Minnesota Vikings: State of the Offensive Line

Michael VichaelContributor IDecember 17, 2009

One of the biggest cliches in football is that defense wins championships. But the way I look at it, you win in the trenches (both sides of the ball) and in the turnover game.
The Vikings' defensive line is star-studded, no question. What team wouldn't want to have Jared Allen and the Williams Wall? On the other hand, the team's OL has received some pretty harsh reviews this season, including from me.
Here's why my stance on the OL has changed of late.

Passing Game
My biggest worry, early on, was the porous pass protection. Every QB needs time to throw the ball. But a 40-year-old QB can least afford to get hit.
Brett Favre is a warrior who's played more consecutive games than any other position player in history, but the wear-and-tear during the long season has drastically reduced his effectiveness at the end of three of the last four years. 
In the preseason, Favre got whacked a lot, and hard. One particularly vicious hit was when Chiefs LB Corey Mays shot cleanly through the strong side A gap between new C John Sullivan and RG Anthony Herrera, and drilled Favre at full speed as the ball was being released.
Might that have been the hit that prompted Favre to mention his sore ribs a few days later?
At that time, Favre himself suggested he was still getting into the flow of things and was holding onto the ball too long. But a month later, the trend continued. After two regular season games, Favre had been sacked once every seven times he'd dropped back to pass.
That's three times his career rate, which was one sack every 21 drops before this season. And more than double his worst sack years with the Packers, in which he was sacked once around every 15 drops.
But to the OL's credit, the sacks have been under control since then: One sack every 20 drops. The OL now has the 12th lowest sack rate in the NFL, not bad considering where they were headed after the first two games.
Another factor is that with Favre in the game, he is allowed to survey the whole field when looking for secondary or later options. In previous years, Childress's QBs were often limited to half the field, literally. Using the whole field might mean holding onto the ball an extra quarter or half-second, something the OL has had to get accustomed to this year.
Since Favre turned 37-years-old, the only year in which he has finished strong was in 2007. Not coincidentally, his protection that year was excellent: One sack every 37 drops.
Favre's protection this year won't equal 2007's. But it's improved greatly after a very rough start.

Running Game
One concern many OL critics (including myself) bring up is the recent failure of "All Day" Peterson to break free as often as he seemed to do it in the past. There seem to be a lot of no and negative gain runs by him this year.
Much of that is true. This year AD has cracked four yards per carry in only six of 13 games. Last year it was 14 of 16 games. In his rookie year it was eight of 14 games.
His profile of 100+ yard games has been similar: Only three so far this year, compared to 10 and six the previous two years.
But AD's value to the team is more than just his rushing numbers.
So far this year the Vikings are fifth in the NFL in time of possession. The last two years, the team was 11th and 21st, respectively, despite having the most talented RB in universe.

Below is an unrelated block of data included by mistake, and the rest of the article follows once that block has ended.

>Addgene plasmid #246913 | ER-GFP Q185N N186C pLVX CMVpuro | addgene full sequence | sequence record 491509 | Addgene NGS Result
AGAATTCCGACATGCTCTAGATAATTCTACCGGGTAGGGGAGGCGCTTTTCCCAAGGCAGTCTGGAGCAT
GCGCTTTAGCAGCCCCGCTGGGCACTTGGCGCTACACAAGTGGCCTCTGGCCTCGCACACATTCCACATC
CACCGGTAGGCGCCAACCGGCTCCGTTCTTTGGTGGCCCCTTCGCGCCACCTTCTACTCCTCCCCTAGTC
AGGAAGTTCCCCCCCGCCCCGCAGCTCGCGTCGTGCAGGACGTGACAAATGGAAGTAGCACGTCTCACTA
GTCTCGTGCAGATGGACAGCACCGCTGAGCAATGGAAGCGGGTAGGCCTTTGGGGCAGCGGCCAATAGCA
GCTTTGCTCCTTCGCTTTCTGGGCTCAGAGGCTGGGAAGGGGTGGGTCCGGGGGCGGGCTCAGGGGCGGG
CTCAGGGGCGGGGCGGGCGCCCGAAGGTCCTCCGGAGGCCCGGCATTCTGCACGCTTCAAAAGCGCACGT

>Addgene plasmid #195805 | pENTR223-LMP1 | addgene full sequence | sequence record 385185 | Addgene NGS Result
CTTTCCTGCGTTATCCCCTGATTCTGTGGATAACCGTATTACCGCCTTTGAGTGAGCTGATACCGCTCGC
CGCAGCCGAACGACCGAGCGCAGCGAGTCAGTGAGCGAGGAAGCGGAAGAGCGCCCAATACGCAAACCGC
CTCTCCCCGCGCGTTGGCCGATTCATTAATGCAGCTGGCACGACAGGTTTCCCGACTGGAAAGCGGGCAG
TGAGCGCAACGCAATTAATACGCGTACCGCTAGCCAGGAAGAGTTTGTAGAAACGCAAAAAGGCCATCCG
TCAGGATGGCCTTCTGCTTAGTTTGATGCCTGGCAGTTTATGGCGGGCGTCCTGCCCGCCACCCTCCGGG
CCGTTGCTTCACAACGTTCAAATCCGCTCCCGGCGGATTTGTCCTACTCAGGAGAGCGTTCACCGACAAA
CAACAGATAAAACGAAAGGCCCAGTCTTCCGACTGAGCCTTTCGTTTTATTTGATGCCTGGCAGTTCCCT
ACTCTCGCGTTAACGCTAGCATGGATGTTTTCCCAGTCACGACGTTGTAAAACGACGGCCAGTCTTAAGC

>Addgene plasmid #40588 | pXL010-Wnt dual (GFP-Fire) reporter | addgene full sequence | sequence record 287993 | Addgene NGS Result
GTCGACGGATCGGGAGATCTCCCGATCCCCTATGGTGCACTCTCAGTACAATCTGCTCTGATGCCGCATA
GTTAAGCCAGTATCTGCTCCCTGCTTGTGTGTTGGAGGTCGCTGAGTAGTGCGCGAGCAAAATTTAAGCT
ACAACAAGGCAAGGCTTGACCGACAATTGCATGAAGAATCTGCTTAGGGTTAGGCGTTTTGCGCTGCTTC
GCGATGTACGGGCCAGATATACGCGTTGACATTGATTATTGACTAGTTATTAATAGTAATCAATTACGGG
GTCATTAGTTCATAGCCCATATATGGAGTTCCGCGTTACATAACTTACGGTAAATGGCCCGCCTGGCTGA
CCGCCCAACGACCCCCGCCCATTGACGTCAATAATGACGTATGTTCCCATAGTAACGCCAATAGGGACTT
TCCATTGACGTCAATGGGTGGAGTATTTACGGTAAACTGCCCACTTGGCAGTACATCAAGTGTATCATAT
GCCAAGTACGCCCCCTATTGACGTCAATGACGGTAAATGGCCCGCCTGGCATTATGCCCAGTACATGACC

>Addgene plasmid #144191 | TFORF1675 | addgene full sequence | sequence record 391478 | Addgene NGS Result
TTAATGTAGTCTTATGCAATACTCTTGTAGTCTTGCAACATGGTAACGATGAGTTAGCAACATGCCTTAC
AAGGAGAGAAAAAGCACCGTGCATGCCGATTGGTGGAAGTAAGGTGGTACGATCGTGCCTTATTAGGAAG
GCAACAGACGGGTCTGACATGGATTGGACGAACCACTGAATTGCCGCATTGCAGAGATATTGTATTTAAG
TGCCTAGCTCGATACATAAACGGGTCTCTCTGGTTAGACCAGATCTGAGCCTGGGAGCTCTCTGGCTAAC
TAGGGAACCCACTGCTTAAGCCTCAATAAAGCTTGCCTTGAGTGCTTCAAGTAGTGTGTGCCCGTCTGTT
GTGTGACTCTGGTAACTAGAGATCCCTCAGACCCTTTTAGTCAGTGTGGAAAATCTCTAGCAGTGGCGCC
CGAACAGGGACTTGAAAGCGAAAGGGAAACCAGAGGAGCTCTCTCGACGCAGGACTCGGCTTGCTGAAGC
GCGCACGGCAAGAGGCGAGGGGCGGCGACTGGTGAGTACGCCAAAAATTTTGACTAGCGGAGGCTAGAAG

Undoubtedly much of that improvement has to do with Favre. In my mind, it's not about Favre's numbers. It's about being able to fully implement the offensive game plan.
I'm not very concerned about AD's rushing stats, because the commitment to the running game is important from the first quarter on, even if the defense is able to contain AD for the most part.
To be a ball control team and keep your defense fresh, you have to run. To eat time off the clock when you are ahead, you have to run. To be physical, to soften up the defense throughout the game so that you can run downhill in the fourth quarter, you have to run.
And maybe most importantly, to set up the pass, you have to run.
The great thing about having AD is that you force defenses to overreact. The great thing about having Favre is that he can recognize and exploit that overreaction.
To force that overreaction, you must have AD playing a lot, and carrying a lot. Even if the yards-per-carry number is a little low.
So while AD's running numbers may not look as sexy as they did last year, and the number of AD highlights have gone down, continuing to feed him the ball early and often is essential toward achieving the total game plan. In essence, much of Favre's success is due to the yeoman's efforts of AD and his OL in the running game.
Also, while AD's rushing numbers are down from last year, his total yards from scrimmage is almost exactly the same: 117 yards per game this year, compared to 118 last year. Someone's blocking for him on those screens.
Last, a trend that reflects well on the OL in the running game is Chester Taylor's improvement as the season's progressed. Early on, Taylor was struggling to surpass two yards per carry. But in the last four games, he's run for a healthy 152 yards on 25 carries, 6 yards per rush.
At the very minimum, this shows that the OL is now able to run against the normal seven-man fronts that the team faces whenever AD's not in the game.
In conclusion, I believe the Vikings OL is underrated to a large degree because the sack and running game numbers alone don't really reflect the unit's true value to the team.
It's true; much of the criticism this year has been warranted. In particular, the aforementioned strong side A gap can be exploited by a smart defensive coordinator.
But this OL is coalescing. As a result, Brad Childress can better execute his game plan.  Things really could be coming together nicely, just when the team needs it most.